Happy Friday morning, all! We had a great time at Healthy Habits Kitchen last night - thanks to Sue for hosting us (and for providing tasty treats!) and to Liz Ward for giving us all great advice on how to make nutrition a family affair. I think we all came away with some great ideas for how to feed our families (and ourselves) a little bit better.
Liz's advice was balanced and practical - and comes from a place of inclusion rather than exclusion of specific foods. This anti-deprivation message works well for us and for our kids: Instead of thinking of all the foods you "can't" have (i.e., chips, cookies, Goldfish, Cheetos, etc.), think of all the nutrient rich-foods you can have (whole fruits, vegetables, whole-grain breads, low-fat milk, lean sources of beef, fish, chicken, nuts, etc. etc.). These whole foods add value to your diet. At our house, we call them "grow foods," as distinguished from "treats," which taste great and are fun to eat, but which we eat occasionally, not regularly. We let L. pick, choose, and eat as many "grow foods" as she likes, while we seek to limit (and have her self-limit) her intake of treats.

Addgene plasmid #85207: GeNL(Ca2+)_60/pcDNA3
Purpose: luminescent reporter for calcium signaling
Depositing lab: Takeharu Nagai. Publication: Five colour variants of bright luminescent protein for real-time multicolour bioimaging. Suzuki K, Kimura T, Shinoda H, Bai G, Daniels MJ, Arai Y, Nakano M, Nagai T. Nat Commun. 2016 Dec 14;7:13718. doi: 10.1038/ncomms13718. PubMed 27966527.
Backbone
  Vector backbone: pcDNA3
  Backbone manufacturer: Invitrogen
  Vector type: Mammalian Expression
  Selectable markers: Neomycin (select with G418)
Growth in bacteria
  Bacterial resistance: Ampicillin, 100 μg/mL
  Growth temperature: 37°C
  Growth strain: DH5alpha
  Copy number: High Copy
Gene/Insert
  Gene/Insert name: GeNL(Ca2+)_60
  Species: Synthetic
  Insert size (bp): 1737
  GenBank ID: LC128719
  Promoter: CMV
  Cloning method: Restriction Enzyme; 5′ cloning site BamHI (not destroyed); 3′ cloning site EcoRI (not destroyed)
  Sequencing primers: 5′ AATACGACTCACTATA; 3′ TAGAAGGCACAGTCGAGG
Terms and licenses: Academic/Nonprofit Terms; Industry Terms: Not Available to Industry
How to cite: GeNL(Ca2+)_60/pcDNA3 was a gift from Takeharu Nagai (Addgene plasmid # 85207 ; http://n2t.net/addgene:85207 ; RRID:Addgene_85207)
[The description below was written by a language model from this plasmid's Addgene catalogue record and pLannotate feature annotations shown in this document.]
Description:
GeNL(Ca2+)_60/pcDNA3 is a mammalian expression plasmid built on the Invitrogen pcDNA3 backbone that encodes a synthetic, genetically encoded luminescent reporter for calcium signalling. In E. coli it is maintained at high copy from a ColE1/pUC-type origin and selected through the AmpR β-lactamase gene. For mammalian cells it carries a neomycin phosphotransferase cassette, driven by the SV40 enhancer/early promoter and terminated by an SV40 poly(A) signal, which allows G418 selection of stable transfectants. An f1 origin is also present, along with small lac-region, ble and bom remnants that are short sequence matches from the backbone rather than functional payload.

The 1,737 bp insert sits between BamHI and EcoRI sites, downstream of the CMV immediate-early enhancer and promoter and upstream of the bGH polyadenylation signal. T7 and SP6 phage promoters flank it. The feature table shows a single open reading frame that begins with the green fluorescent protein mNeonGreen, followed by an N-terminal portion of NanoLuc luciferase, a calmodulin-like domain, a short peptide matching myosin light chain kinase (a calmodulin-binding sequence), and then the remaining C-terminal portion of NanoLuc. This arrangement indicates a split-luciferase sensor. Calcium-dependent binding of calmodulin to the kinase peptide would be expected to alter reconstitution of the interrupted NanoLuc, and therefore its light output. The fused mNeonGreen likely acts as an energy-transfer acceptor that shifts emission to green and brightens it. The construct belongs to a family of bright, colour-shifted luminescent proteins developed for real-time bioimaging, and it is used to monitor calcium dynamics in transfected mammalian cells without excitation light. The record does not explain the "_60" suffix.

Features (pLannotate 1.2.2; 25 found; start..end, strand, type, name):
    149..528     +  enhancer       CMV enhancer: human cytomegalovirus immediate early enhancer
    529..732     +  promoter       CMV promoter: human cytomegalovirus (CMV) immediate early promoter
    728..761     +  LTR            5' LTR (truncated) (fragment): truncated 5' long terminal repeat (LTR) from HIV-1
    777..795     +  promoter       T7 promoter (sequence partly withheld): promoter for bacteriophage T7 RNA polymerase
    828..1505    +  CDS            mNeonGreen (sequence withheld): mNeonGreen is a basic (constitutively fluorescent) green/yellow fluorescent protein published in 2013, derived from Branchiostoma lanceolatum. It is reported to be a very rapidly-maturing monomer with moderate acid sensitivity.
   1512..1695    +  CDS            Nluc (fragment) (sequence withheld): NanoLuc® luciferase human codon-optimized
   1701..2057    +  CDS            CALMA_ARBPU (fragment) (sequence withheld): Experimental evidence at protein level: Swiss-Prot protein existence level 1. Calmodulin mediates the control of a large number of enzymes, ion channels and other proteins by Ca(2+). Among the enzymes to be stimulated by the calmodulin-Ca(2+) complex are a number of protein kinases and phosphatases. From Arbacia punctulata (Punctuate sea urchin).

My #1 revelatory idea from the night was that it's not a great idea to try to introduce new foods to your child when s/he is tired, overstimulated, etc. This was a lightbulb moment for me because I realized that we most often try to get L. to try new things at dinnertime - a time of, well, bonkers behavior most nights. So I'm going to try more during a weekend lunch, the afternoons or mornings on weekends, etc.
Another important take-away for parents is to try to manage your own anxiety about your child's eating habits . . . let your desire for them to eat a balanced diet come from a place of love and interest, rather than a place of fear . . . because as Liz said, when fear takes over, all you-know-what can break loose. Or, as I say, kids can smell fear - and boy, do they capitalize on it!
I hope you all have a great, healthy weekend, and I'll see you back here on Monday!